Roman Law in European History

Roman Law in European History

Hardback

By (author) Peter Stein

  • Format: Hardback | 148 pages
  • Dimensions: 161mm x 236mm x 15mm | 417g
  • Publication date: 1 October 2003
  • Publication City/Country: Cambridge
  • ISBN 10: 0521643724
  • ISBN 13: 9780521643726
  • Edition statement: New.
  • Illustrations note: 1 map

Product description

This is a short and succinct summary of the unique position of Roman law in European culture by one of the world's leading legal historians. Peter Stein's masterly study assesses the impact of Roman law in the ancient world, and its continued unifying influence throughout medieval and modern Europe. Roman Law in European History is unparalleled in lucidity and authority, and should prove of enormous utility for teachers and students (at all levels) of legal history, comparative law and European Studies. Award-winning on its appearance in German translation, this English rendition of a magisterial work of interpretive synthesis is an invaluable contribution to the understanding of perhaps the most important European legal tradition of all.


'In Roman Law in European History, a master gives his readers both an introduction to the law of ancient Rome and an account of how that law lived on, well after the demise of the ancient society. For students and for scholarly beginners, this short book is an excellent way to learn the story and to understand its importance. ... Although it is a summary that is mindful of the uninitiated, this small book manages not to sacrifice the rigorous or the scholarly.' David V. Snyder, Cleveland-Marshall College of Law, Cleveland State University 'Every scholar will learn from this account, and students coming fresh to the subject will find it an excellent place to start.' The Journal of Ecclesiastical History

Table of contents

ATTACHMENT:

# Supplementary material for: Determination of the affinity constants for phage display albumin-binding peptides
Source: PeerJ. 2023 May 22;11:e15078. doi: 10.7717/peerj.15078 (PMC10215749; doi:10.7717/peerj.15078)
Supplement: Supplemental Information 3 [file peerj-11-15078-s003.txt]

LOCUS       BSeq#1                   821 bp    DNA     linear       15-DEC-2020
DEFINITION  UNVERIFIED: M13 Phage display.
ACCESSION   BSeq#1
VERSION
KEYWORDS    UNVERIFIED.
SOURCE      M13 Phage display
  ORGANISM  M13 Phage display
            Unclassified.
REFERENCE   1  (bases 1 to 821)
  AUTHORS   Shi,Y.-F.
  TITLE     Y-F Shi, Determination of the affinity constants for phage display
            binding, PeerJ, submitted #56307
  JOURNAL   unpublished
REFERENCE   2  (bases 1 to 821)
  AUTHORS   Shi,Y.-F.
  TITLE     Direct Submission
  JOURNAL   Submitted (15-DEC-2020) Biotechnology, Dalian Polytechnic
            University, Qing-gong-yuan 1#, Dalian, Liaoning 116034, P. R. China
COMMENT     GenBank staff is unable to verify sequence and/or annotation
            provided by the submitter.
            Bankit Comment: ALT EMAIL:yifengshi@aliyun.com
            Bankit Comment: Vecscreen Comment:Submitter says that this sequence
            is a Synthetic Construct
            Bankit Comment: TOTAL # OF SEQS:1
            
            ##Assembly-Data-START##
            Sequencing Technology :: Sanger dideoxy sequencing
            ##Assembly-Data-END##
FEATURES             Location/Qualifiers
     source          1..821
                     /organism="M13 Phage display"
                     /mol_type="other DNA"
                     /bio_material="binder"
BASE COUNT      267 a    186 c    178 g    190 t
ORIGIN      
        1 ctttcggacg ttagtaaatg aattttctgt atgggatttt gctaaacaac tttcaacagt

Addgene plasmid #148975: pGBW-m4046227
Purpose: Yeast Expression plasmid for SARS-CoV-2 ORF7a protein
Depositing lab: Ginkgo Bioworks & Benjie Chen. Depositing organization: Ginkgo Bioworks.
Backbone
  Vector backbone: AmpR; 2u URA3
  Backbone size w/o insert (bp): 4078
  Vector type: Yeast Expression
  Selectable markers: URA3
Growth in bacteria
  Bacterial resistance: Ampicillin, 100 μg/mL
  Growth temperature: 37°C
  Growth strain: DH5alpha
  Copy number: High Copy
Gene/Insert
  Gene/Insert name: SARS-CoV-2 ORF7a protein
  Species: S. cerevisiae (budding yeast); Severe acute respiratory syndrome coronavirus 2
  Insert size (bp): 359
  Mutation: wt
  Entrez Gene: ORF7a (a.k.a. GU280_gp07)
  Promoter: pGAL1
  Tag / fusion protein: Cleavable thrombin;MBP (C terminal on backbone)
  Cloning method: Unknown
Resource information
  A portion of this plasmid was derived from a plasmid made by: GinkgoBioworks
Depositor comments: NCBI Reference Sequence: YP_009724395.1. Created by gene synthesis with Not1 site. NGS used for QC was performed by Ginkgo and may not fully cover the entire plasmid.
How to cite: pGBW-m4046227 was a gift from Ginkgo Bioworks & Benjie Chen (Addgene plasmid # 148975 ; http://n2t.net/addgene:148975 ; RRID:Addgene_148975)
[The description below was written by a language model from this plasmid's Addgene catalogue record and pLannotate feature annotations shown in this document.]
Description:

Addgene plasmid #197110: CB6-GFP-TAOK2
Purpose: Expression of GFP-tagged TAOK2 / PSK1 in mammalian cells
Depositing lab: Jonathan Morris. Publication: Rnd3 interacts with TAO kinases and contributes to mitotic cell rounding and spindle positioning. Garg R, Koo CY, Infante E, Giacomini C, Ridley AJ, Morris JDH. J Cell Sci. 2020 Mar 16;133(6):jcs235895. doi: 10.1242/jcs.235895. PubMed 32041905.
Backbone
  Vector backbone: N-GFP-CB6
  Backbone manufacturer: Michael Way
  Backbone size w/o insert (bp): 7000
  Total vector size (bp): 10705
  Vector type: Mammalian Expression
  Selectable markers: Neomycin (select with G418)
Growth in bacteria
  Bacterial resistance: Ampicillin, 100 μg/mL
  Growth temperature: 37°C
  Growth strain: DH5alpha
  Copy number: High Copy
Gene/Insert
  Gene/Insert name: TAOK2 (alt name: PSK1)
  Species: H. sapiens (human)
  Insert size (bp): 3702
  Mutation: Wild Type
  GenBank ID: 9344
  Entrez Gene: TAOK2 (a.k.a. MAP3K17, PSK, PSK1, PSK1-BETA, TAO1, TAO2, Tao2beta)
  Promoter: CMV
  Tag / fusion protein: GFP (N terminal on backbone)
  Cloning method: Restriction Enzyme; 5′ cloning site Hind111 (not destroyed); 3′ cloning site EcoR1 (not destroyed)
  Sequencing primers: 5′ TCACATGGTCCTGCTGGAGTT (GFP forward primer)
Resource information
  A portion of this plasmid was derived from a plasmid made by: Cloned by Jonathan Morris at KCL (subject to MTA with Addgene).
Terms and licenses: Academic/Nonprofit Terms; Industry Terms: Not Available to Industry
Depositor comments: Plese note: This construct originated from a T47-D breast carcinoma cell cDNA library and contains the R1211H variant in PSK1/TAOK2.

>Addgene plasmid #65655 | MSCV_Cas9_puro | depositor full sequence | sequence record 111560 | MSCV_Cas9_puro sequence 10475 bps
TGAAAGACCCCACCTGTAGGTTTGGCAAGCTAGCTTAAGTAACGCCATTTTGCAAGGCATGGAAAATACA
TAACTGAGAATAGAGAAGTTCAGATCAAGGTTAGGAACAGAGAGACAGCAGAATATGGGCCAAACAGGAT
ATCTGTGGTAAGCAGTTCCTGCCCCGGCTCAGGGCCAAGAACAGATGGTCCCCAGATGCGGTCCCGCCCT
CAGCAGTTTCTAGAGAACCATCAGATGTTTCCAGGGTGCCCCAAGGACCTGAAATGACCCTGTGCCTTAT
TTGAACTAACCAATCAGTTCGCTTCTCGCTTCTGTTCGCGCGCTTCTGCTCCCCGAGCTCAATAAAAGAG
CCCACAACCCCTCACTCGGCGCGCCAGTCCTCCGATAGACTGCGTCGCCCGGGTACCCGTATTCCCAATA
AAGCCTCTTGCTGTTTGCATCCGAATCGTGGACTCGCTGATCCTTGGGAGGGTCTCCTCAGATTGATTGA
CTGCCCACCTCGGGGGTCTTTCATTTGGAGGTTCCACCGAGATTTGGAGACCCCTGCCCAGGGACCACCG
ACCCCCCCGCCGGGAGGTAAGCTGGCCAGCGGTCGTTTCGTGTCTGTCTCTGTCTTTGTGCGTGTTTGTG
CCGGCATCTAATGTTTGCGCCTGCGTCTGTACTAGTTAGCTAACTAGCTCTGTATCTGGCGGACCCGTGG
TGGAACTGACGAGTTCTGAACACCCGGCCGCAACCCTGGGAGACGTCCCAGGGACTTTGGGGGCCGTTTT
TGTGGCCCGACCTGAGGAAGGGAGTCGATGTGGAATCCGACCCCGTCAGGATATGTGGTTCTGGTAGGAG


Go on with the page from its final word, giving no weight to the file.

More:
Part I. Introduction; Part II. Roman Law in Antiquity: 1. The law of the Twelve Tables; 2. Legal development by interpretation; 3. The praetor and the control of remedies; 4. The ius gentium and the advent of jurists; 5. The Empire and the law; 6. The jurists in the classical period; 7. The ordering of the law; 8. The culmination of classical jurisprudence; 9. The division of the empire; 10. Post-classical law and procedure; 11. The decline of legal science; 12. The end of the Western empire; 13. Justinian and the Corpus iuris; Part III. The Revival of Justinian's Law: 14. Roman law and Germanic law in the West; 15. Church and empire; 16. The rediscovery of the Digest; 17. The civil law glossolators; 18. Civil law and canon law; 19. The attraction of the Bologna studium; 20. The new learning outside Italy; 21. Applied civil law: legal procedure; 22. Applied civil law: legislative power; 23. Civil law and custom; 24. Civil law and local laws in the thirteenth century; 25. The studium of Orleans; Part IV. Roman Law and the Nation State: 26. The commentators; 27. The impact of humanism; 28. Humanism and the civil law; 29. The civil law becomes a science; 30. The ordering of the customary law; 31. The Bartolist reaction; 32. The reception of Roman law; 33. The reception in Germany; 34. Court practice as a source of law; 35. Civil law and natural law; 36. Civil law and international law; 37. Theory and practice in the Netherlands; Part V. Roman Law and Codification: 38. Roman law and national laws; 39. The mature natural law; 40. The codification movement; 41. Early codifications in Germany and Austria; 42. Pothier and the French Civil Code; 43. The German historical school; 44. Pandect-science and the German Civil Code; 45. Nineteenth-century legal science outside Germany; 46. Roman law in the twentieth century.